Some thoughts on the accountability vacuum left by a crumbling local media – and what we could do about it
This post stems from Emily Bell’s column in The Guardian following the Grenfell Tower inferno where we still don’t know – and may never know how many people perished in the fire. The executive councillors for the Royal Borough of Kensington and Chelsea have rightly come in for criticism – as have ministers over their failures over building regulations. So far, the only person to lose his job is the chief executive of the council concerned. The council leader is said by multiple media outlets to have tendered his resignation but it was refused by councillors.
With so many checks being made on buildings all over the country, what is appalling is how many samples on existing blocks of flats have failed the tests being carried out by Whitehall.
The lobbyists in the construction industry are going to have their work cut out in the next few weeks, explaining to politicians how this happened. I expect senior executives from across the industry will be hauled before Parliament to explain themselves to some very angry MPs….
The importance of local political and campaigning blogs
It was only because of the Grenfell Action Group blogging at https://grenfellactiongroup.wordpress.com/ that the mainstream media were able to ask lots of very tough questions to ministers and local councillors. The former had been posting time after time their attempts to get the safety issues resolved. And they were ignored. With fatal consequences. When the mainstream media turned up, locals were understandably angry at having been ignored and took them to task.
Here’s Jon Snow speaking about when he was confronted by residents.
Watching the news coverage and the social media feeds, I got the sense that those reporting on the ground had recognised that residents had them bang to rights, and that the media collectively had failed to report the real and substantive issues.
A plethora of issues raised that all need examining in detail…
Such was the fury of the residents that many in the broadcast media simply pointed camcorders towards those that wanted to have their say and let them get on with it. And what we saw/heard were a host of incredibly well argued, passionate and articulate arguments over a host of issues where state, society, economy (and economic systems) and democracy had all failed. The one policy area that has received a much-deserved existential shock is housing policy.
It would have been unheard of for former senior ministers under Blair and Brown to be calling for the requisitioning of property, but this is what Harriet Harman and a number of Labour MPs called for. But perhaps we should not be surprised as the Civil Contingencies Act 2004 enacted under Blair contains enabling provisions that allow ministers to make regulations for the confiscation of property ***with or without compensation***. (S22 (3) (b) of the CCA 2004).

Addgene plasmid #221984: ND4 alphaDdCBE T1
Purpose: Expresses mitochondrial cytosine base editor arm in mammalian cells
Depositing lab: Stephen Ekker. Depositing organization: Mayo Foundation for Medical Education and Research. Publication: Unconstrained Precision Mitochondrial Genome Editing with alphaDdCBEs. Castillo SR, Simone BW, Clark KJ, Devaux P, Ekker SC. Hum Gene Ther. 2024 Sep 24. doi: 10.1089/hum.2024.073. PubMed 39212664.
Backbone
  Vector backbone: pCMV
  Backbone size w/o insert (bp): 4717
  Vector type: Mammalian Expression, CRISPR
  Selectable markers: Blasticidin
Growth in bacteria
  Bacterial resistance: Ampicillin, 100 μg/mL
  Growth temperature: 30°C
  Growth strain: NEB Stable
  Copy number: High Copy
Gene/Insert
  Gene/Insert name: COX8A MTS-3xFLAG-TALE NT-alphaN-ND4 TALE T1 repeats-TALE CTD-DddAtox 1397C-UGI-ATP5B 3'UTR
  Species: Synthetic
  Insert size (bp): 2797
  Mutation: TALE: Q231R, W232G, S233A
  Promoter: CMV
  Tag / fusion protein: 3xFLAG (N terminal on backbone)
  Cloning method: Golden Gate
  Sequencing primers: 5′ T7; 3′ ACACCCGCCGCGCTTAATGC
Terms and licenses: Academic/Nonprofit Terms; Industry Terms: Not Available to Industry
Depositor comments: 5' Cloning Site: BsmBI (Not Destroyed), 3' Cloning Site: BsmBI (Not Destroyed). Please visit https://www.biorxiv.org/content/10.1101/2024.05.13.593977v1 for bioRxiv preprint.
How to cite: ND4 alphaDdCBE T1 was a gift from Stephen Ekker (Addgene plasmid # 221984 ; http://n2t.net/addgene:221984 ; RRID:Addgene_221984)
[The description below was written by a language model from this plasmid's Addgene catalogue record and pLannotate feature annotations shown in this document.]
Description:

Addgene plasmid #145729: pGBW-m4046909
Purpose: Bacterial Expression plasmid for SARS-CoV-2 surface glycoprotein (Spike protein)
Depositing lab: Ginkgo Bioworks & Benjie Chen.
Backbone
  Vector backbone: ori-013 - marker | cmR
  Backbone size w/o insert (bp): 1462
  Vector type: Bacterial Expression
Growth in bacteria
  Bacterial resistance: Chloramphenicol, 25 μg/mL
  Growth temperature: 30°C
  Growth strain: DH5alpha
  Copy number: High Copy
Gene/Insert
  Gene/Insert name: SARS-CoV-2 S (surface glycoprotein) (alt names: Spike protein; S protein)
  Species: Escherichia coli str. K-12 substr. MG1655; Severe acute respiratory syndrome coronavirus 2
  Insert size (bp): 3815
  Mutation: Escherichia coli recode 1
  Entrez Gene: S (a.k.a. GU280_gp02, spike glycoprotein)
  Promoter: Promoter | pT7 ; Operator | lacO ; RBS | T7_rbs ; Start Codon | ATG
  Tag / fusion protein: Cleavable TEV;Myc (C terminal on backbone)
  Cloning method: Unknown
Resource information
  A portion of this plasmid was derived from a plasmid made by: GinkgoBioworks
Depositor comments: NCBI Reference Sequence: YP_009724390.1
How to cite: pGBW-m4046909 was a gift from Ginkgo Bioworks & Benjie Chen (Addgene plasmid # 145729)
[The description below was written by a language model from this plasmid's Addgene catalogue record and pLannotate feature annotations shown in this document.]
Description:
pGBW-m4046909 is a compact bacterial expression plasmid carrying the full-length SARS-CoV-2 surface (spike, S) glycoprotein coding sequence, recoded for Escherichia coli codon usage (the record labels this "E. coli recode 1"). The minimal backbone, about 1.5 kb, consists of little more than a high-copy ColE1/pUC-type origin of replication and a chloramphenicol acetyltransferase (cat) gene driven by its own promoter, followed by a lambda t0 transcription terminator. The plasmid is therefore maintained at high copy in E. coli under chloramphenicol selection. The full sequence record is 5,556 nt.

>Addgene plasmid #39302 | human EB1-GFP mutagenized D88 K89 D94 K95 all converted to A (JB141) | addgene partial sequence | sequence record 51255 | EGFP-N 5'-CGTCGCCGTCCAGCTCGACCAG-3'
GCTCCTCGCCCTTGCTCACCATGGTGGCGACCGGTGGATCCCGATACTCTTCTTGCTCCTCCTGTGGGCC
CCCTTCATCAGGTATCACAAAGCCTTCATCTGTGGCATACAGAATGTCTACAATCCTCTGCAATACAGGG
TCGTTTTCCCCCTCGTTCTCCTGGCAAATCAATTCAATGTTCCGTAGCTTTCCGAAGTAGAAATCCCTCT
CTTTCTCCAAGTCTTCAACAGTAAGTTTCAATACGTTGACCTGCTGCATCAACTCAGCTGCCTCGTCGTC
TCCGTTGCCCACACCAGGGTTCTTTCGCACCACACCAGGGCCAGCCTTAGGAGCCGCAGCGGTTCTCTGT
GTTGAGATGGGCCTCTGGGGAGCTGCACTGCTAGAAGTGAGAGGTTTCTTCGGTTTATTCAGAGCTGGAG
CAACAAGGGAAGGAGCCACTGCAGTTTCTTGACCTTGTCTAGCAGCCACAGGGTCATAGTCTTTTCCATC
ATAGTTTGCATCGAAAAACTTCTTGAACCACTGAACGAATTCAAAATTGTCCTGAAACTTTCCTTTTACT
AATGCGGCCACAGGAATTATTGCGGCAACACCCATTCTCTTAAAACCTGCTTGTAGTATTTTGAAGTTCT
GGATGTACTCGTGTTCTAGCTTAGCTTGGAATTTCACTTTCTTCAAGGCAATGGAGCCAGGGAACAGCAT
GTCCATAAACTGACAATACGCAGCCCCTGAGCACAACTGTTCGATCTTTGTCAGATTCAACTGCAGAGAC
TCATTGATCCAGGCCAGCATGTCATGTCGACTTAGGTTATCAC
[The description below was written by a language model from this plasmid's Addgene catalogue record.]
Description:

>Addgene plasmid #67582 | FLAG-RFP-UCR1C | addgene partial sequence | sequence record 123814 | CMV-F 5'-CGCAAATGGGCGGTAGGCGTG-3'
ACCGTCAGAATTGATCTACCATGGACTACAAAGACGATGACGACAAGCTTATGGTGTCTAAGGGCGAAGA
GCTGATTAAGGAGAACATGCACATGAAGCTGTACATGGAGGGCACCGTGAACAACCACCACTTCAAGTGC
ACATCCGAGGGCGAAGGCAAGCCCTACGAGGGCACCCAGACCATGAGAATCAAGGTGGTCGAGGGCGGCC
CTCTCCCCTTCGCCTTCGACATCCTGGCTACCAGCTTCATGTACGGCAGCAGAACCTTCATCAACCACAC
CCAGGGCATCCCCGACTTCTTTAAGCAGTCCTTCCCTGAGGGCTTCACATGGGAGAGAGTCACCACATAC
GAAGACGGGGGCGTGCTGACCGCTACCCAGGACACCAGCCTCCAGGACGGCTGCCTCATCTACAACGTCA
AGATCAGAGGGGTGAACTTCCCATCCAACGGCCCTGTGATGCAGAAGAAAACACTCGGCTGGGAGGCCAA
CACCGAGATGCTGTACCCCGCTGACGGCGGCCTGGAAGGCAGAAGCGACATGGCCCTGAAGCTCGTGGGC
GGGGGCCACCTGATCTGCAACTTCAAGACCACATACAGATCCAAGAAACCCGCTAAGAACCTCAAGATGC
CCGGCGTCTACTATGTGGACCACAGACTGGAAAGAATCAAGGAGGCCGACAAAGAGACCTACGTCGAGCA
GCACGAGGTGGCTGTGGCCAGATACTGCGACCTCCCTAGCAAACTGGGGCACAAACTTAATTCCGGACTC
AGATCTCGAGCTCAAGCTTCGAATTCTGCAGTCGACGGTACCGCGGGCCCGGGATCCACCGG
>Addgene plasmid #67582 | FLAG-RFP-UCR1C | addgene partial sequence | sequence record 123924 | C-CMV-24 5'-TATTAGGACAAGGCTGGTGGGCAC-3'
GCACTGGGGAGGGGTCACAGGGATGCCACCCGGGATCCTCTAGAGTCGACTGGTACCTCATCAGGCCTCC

The importance of local journalism
In Cambridge we’re fortunate to have local reporters who will turn up to local council meetings. Or failing that who will watch video footage of important ones that they were not able to get to. But it’s a thankless task going along to meetings that normally go on for at least two hours if not longer. I’ve sat through them, I’ve filmed them, and at times it can be a soul-destroying function. Especially if no one is paying you for it but you know that your presence/reporting is for the wider civic good. Those who film, blog, live-report from local meetings without pay may never know just how important their work is. The reporters 100+ years ago in Cambridge’s local newspapers could never have known how much of a historical treasure trove they left me with. For example what must have seemed like a quaint little feature in 1930, today reveals just how much the women who shaped modern Cambridge have been ignored – even though the women at the time were household names locally.
In Cambridge, local journalism is of increasing importance because of the amount of money being spent on housing and infrastructure. External scrutiny is an incredibly important role. It’s only in recent times that we’ve been able to stem the flow of people losing interest in local democracy with the advances in social media. Though again I’ve got nothing to compare it to. Is it a case of a larger number of people have become even more interested in local democracy while the rest of the city and beyond have been losing interest? More people see the front pages of the local newspaper than see the tweets or blogposts of those that report on local democracy in an online-only presence.
In my case, I’ve tried to take a few steps back from being an opinionated little so-and-so, and focus more on filming, editing and uploading video footage with the proviso that it is up to the viewers to spot the important bits and take action where they deem it necessary. Being the cameraman, reporter and the activist all in one go is now something beyond my health.
“Big society journalism” isn’t enough
Emily Bell hints at this towards the end of her column – at some stage we’ve got to decide what new model for funding local professional journalism we go for. The BBC have set aside some funding for this, but in the grand scheme of things it is a pittance. Would economies at the top end of the corporation help fund greater expenditure across those areas of the country that lack a strong local media presence? What should the relationship between local independent media and the BBC be? Because accountability matters.